As the fight over whether the voters of Erath and neighboring counties should accept annexation by the Ranger College District, it’s important to note that most of the debate has been over whether the voters should accept the new property tax to be imposed by the District should annexation take place. Much less discussion has been devoted to the services and programs Ranger College provides. Ranger’s services and programs may not justify the costs of annexation—so the anti-annexation forces say—yet they’re great enough to justify discussion of what Ranger College should do next, if its annexation attempt fails.
Of the benefits Ranger College offers, two stand out: First, Ranger College offers low-cost alternatives to students seeking dual credit or college credit yet who may not be able to afford Tarleton or other colleges. Ranger offers a low-cost alternative which allows students of modest circumstances to begin their pursuit of a college degree.
And, second, Ranger College also allows students to pursue useful, honest, honorable, and lucrative careers which don’t require college degrees—careers in cosmetology, welding, or truck driving, for example. Not every student needs to be in college, and those who want to pursue other careers which don’t require college degrees are wasting their time and money pursuing such degrees. It’s better for all concerned that we reject the idea that everyone needs to go to college and that to fail to get a degree is proof that one’s a failure. Anyone who can support himself or herself through honest labor should be adjudged a successful and worthwhile citizen, and Ranger College should be respected and welcomed for providing the opportunities to help pursue careers which don’t require college degrees.
But what about financing Range College? As was noted last week, to expect and rely on voter acceptance of a higher property tax rate to help finance Ranger College was a tactical mistake of the first order. On the one hand, the property tax is the least popular tax: It’s regressive, extracting a bigger percentage of income from those with smaller incomes, and it’s normally collected in one lump sum, rather than by smaller installments, as is the case of the sales tax, or through the sort of payroll deductions by which the federal income tax is payed. On the other hand, the property tax is the most subject to voter control at the local level; hence most tax revolts are against the property tax.
Moreover, to use the property tax—or any tax—to finance higher education raises a question of fairness. Should those who have not gone, or do not plan to go, to college be required to pay for the education of those who do?
Traditionally, in Texas and in other states, it’s been believed that the benefits of an educated citizenry justify the use of local and state taxes to support public education as well as state taxes to support higher education. Thus taxes can and should be taken from those unlikely to go to college themselves and used to finance the college education of others, even if this means taking money from those with lower incomes, and using it to finance the education of those likely to earn higher incomes down the road.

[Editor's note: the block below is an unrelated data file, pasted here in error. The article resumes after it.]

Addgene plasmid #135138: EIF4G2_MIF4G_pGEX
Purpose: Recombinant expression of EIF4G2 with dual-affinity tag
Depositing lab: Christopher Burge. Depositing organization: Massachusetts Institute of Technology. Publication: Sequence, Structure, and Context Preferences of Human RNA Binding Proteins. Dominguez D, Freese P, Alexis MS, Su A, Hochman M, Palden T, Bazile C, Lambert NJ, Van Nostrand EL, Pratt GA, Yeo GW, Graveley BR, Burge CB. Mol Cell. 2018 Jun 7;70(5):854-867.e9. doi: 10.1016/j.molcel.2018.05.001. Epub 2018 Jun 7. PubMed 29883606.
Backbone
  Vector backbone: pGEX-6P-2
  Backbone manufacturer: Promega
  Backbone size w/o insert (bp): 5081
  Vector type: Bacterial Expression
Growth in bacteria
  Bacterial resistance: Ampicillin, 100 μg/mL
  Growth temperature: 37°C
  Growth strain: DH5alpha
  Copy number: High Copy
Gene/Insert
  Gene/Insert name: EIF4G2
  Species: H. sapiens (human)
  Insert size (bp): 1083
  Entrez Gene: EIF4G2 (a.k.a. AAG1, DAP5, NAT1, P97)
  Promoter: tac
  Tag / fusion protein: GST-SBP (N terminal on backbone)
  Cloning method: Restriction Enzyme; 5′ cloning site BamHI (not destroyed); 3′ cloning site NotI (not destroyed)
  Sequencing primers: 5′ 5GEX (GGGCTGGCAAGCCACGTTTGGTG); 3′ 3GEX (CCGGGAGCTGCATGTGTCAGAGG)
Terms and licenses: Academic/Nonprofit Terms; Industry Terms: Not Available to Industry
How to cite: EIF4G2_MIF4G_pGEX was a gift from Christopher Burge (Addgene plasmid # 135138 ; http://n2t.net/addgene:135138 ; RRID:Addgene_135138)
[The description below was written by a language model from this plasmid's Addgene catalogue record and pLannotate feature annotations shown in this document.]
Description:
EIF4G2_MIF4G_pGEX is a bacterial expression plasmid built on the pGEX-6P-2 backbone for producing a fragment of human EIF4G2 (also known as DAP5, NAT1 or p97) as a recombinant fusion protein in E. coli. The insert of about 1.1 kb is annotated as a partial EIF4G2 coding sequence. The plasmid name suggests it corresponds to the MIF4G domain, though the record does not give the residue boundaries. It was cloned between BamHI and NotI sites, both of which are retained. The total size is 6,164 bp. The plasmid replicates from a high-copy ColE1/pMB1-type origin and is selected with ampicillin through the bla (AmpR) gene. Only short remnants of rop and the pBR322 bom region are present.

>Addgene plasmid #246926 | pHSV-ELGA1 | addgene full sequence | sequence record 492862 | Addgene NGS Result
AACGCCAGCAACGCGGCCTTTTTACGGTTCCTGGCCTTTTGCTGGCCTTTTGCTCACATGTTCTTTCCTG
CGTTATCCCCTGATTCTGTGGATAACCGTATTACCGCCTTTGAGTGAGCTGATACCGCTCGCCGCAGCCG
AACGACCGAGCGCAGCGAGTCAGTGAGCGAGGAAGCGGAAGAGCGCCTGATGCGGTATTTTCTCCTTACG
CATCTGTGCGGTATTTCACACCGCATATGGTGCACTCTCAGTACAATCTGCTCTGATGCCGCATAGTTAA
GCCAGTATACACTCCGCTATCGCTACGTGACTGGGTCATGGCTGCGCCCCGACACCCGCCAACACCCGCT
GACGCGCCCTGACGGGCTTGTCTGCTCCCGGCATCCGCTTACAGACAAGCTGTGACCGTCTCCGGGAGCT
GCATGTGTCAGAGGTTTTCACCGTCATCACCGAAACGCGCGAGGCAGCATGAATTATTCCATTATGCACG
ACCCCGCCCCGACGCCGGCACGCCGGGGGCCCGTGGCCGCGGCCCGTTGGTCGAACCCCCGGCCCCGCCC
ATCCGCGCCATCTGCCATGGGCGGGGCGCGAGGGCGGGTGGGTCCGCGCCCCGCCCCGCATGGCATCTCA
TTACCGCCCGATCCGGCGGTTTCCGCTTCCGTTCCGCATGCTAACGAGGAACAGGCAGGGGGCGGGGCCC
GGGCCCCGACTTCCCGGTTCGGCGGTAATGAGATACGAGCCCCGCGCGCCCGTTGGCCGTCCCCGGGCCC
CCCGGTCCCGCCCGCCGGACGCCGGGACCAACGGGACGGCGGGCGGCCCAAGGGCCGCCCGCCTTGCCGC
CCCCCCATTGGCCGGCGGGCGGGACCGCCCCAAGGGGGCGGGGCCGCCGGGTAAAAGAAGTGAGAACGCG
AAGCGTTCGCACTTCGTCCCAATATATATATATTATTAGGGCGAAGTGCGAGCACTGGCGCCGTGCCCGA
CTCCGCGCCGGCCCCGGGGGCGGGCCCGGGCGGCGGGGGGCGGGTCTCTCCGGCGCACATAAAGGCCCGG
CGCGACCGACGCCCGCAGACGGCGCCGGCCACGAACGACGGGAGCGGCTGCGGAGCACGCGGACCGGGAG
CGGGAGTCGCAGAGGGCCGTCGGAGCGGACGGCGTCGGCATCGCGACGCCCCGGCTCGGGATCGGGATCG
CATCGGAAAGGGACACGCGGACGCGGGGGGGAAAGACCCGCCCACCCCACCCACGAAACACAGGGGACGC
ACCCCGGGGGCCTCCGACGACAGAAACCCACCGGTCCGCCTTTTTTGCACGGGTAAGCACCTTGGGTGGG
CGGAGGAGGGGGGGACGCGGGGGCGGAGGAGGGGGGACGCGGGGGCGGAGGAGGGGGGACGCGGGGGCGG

But the trend in recent years, at least in Texas, is to shift the burden of financing colleges and universities from the general public to the students themselves, by ever increasing their fees and tuition charges. This reflects legislative concerns over higher state expenditures, as well as the growing belief that since college and university graduates themselves will benefit the most from their degrees, in terms of future earning power, they should pay the most for their education
So how should Ranger College finance itself in the future, should annexation fail? Perhaps the fairest way is to require students to shoulder the entire cost of their education through increased tuition. After all—they’ll benefit the most from their education, so shouldn’t they pay the most?
Of course, the problem here is that raising the cost of higher education will make it more difficult for those born into modest or impoverished circumstances to pay for the educational opportunities that might otherwise help them advance. Yet charging students the full cost of their education does not mean they can’t get grants or loans to help them with their financing. Nor does it preclude financial aid from the industries seeking new workers educated by Ranger College, and who might be willing to help underwrite the costs of their education.
So whatever one thinks of Ranger College’s current financial plans and designs on our tax dollars, the fact remains that it is a true educational asset. One hopes that once the dust settles after this election, it can develop a fairer tuition-based plan for financing its activities, with generous and accessible student aid and industrial support. Ranger’s post-election success will benefit not only itself and its students, but the entire community of which Ranger is an invaluable part.
Malcolm L. Cross has lived in Stephenville and taught politics and government at Tarleton since 1987. His political and civic activities include service on the Stephenville City Council (2000-2014) and on the Erath County Republican Executive Committee (1990 to the present). He was Mayor Pro Tem of Stephenville from 2008 to 2014. He is a member of St. Luke’s Episcopal Church and the Stephenville Rotary Club, and does volunteer work for the Boy Scouts of America. Views expressed in this column are his and do not reflect those of The Flash as a whole.